Fast-food restaurant chains are turning their attention to food trucks as a way to give pandemic-beleaguered franchisees an alternative channel to boost sales damaged by restrictions on the number of customers who can dine in a restaurant and other COVID-19 restrictions.

The trucks also are being used to gauge market interest in areas where chains do not currently have stores.

The modern food truck industry, which took off in 2008 as a way for those with little capital to break into the restaurant industry, has grown into a $1.3 billion dollar business, IBISWorld estimates, up from just $650 million in 2013. The industry is expected to grow 2.4% this year.

Launching a fleet of food trucks “is an easy brand extension. I also like [food] trucks for concepts that are going into new markets, because you could put a mobile cart or mobile truck in a brand-new market and start building awareness. … It’s a cost-effective, inexpensive way to build more brand-awareness,” Dan Rowe, the CEO of Fransmart, told The Food Institute.

Start-up costs for a food truck generally range from $50,000 to $175,000, The Balance Small Business (March 4) estimates. By comparison, at least $275,000 is needed to open a restaurant.

IBISWorld estimates there currently are 26,228 food truck businesses in the U.S., up 7.5% from 2020.

“Over the last year there have just been some impacts due to COVID to our restaurants and sales. This is a great opportunity for us to continue serving guests and show the whole community Chick-fil-A,” Kayley Jones, the owner of the Chick-fil-A inside Glenbook Square Mall in Fort Wayne, Indiana, said of food trucks to The Takeout (March 18).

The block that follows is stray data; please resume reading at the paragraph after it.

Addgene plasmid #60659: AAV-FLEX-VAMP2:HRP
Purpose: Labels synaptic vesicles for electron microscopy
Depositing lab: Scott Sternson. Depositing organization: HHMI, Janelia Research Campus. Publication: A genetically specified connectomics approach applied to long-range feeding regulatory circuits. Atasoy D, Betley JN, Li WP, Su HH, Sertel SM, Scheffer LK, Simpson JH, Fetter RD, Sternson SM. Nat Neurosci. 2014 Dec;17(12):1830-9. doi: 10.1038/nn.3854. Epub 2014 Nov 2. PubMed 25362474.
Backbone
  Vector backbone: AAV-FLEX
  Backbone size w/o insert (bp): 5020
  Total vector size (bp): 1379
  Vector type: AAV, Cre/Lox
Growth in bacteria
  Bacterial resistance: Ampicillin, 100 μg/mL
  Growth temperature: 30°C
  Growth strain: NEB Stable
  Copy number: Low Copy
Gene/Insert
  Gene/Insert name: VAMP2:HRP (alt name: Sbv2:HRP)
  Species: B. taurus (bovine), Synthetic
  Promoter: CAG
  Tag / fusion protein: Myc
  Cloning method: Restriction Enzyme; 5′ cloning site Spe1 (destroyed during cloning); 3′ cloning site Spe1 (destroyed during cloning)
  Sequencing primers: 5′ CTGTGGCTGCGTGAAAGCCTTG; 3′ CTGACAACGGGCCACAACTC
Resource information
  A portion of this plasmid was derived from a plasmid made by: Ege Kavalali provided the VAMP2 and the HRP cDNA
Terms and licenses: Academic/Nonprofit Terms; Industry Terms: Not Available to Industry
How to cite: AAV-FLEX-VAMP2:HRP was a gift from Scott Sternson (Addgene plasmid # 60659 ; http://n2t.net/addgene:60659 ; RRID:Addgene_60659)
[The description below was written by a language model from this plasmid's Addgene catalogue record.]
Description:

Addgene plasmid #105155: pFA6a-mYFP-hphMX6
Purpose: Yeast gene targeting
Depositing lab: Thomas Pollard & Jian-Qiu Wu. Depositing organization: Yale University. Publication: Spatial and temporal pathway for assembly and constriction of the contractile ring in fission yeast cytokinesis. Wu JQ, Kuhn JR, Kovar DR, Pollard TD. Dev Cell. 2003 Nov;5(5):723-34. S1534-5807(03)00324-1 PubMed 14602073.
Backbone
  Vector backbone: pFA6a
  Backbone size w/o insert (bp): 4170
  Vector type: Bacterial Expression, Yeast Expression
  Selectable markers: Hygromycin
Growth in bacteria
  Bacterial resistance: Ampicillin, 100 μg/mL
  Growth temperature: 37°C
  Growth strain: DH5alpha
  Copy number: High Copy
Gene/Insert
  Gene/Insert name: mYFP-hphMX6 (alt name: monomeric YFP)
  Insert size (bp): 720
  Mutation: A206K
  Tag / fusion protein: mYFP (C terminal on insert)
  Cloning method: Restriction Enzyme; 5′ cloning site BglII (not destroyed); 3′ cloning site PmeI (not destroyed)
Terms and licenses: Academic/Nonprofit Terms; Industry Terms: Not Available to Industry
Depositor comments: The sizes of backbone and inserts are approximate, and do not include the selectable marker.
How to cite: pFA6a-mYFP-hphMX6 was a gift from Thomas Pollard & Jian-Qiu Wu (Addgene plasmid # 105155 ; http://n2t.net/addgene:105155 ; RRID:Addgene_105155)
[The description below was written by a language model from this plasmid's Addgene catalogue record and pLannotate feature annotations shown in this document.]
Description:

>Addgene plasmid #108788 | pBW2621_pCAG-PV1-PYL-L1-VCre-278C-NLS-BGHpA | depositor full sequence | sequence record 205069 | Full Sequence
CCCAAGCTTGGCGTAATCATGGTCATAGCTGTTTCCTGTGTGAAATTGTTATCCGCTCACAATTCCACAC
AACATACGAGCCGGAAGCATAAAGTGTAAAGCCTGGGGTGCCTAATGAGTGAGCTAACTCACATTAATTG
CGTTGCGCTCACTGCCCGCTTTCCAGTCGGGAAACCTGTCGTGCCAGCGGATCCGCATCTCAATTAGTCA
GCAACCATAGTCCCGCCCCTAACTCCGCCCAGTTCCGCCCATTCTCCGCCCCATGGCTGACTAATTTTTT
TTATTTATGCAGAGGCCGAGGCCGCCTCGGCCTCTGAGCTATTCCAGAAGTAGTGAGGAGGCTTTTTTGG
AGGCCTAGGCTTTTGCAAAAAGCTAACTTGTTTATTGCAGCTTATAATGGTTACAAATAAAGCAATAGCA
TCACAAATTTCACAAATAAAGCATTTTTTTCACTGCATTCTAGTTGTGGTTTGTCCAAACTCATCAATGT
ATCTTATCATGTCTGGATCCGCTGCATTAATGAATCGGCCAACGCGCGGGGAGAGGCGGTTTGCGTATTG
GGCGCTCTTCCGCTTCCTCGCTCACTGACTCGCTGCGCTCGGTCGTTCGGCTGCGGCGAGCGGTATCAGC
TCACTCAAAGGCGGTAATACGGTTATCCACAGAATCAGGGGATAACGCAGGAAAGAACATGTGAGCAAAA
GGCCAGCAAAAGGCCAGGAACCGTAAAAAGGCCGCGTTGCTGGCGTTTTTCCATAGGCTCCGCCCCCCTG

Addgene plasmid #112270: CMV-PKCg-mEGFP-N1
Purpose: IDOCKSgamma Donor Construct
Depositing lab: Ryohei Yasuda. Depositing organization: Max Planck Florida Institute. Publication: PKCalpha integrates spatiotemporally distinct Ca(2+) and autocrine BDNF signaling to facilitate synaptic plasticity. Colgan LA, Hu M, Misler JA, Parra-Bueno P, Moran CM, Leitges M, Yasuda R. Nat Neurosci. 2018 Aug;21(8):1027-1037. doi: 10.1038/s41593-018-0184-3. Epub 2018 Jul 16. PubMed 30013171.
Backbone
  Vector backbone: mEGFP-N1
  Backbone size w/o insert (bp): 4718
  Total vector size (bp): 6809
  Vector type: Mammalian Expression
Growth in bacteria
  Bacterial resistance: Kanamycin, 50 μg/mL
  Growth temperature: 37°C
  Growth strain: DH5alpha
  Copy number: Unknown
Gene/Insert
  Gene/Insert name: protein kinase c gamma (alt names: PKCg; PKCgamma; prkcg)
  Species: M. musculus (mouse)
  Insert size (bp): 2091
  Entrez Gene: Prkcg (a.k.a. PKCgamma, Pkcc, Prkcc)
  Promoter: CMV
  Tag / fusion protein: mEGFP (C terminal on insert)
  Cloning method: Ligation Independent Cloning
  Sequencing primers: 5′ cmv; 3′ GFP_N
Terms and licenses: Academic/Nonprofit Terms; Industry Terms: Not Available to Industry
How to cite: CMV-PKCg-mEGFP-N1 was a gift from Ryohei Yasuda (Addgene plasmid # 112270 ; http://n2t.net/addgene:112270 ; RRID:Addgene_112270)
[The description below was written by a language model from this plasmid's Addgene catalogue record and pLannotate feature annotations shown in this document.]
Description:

Chick-fil-A spokesman Nick Payne said the company currently is using food trucks to test sites in 33 cities in Indiana and Kentucky.

Other chains who have utilized food trucks in recent years include:

  • Dunkin Donuts
  • McDonald’s
  • Taco Bell
  • Starbucks
  • White Castle
  • Texas Roadhouse
  • Nathan’s
  • TGI Friday’s

Brick-and-mortar operators control as much as 40% of the food truck business, up from 10% just six years ago, Mobile-Cuisine reported. The trucks give restaurants flexibility, enabling them to cater parties more easily and augment advertising budgets in addition to boosting sales. They also provide a venue to testing new offerings.

While the pandemic devastated the dine-in restaurant industry, eliminating an estimated 2.5 million jobs, shuttering more than 110,000 eating and drinking establishments and bringing sales volumes down to 2014 levels, the National Restaurant Association reported, it has proved a boon to drive-thru businesses. And, now, fleets of food trucks are keeping revenues rolling along for chains like Chick-fil-A.